Diego Garcia by Natasha Soobramanien & Luke Williams

I loved this book, just loved it. 

How do you write about a people whose heritage is not your own when their issues are so pressing and require further dissemination and discussion? How do you relate across the barriers of race and privilege? These are some of the issues that Natasha Soobramanien and Luke Williams grapple with as they explore the history of the island of Diego Garcia, part of the Chagos Islands, and its people, the Chagossians, who were forced from their home by the British in 1973. 

It’s a collaborative work that investigates how literature can interrogate history and political crime and it works especially well in this context in which the British and the Americans collaborated in an acknowledged fiction of denial that any people ever lived on Chagos so that their plans for military advantage in the Indian Ocean could be implemented.

This is the issue that Damaris and Oliver Pablo, two writer friends in Edinburgh in 2014, become obsessed with after meeting a poet called Diego, named after the lost island of his people. Oliver has just lost his brother to suicide. The story of Oliver and Damaris’ sadness touches, empathises with Deigo’s sadness, or sagren, the Chagos word for a sadness so deep it leads to death.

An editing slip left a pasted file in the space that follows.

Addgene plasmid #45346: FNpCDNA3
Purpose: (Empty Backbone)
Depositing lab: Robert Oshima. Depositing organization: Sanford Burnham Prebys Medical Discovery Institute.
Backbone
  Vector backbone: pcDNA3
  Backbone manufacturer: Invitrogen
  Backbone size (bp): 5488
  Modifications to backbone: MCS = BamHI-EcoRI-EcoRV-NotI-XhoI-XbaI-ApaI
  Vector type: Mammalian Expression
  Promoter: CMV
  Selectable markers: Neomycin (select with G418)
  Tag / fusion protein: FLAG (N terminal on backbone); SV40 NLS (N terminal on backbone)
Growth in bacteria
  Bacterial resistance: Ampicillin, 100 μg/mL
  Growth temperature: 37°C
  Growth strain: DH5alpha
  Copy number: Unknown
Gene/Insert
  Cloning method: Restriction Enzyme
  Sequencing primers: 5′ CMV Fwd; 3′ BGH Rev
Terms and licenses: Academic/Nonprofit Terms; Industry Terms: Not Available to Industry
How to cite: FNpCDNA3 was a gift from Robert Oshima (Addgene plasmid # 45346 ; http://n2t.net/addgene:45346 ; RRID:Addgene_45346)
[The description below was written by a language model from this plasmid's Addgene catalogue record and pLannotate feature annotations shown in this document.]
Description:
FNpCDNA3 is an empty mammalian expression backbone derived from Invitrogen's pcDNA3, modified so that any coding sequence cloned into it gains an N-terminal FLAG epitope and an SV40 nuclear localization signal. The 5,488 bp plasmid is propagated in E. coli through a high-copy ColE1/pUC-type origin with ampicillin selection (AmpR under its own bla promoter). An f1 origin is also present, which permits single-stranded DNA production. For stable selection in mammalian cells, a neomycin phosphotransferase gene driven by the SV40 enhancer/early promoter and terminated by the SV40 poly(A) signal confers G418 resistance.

There are simply so many ideas and forms of writing in this novel that are exciting to read. There is the idea of ‘fictive criticism’ that Damaris comes up with, or the idea that Oliver’s refusal to write is a kind of refusal of whiteness, the idea that their writing is a kind of anti-literature, that seeking new forms is the most urgent kind of non essential work that anyone can do, that solidarity requires writing outside of the self, that any form of radical writing requires ‘writing with failure’ (quotation from poet, Saradha Soobrayen). 

This is a novel that shines with the multi-faceted brilliance of the blood diamond: it is beautiful and filled with sacrifice, daring and horror. The ghosts of the Chagossians, haunt the light of the diamond facets, crying out for justice that is yet to be theirs.

I’ll be going back and back to this book. It is inspirational. 

I’ll be reviewing We That Are Young by Preti Taneja next.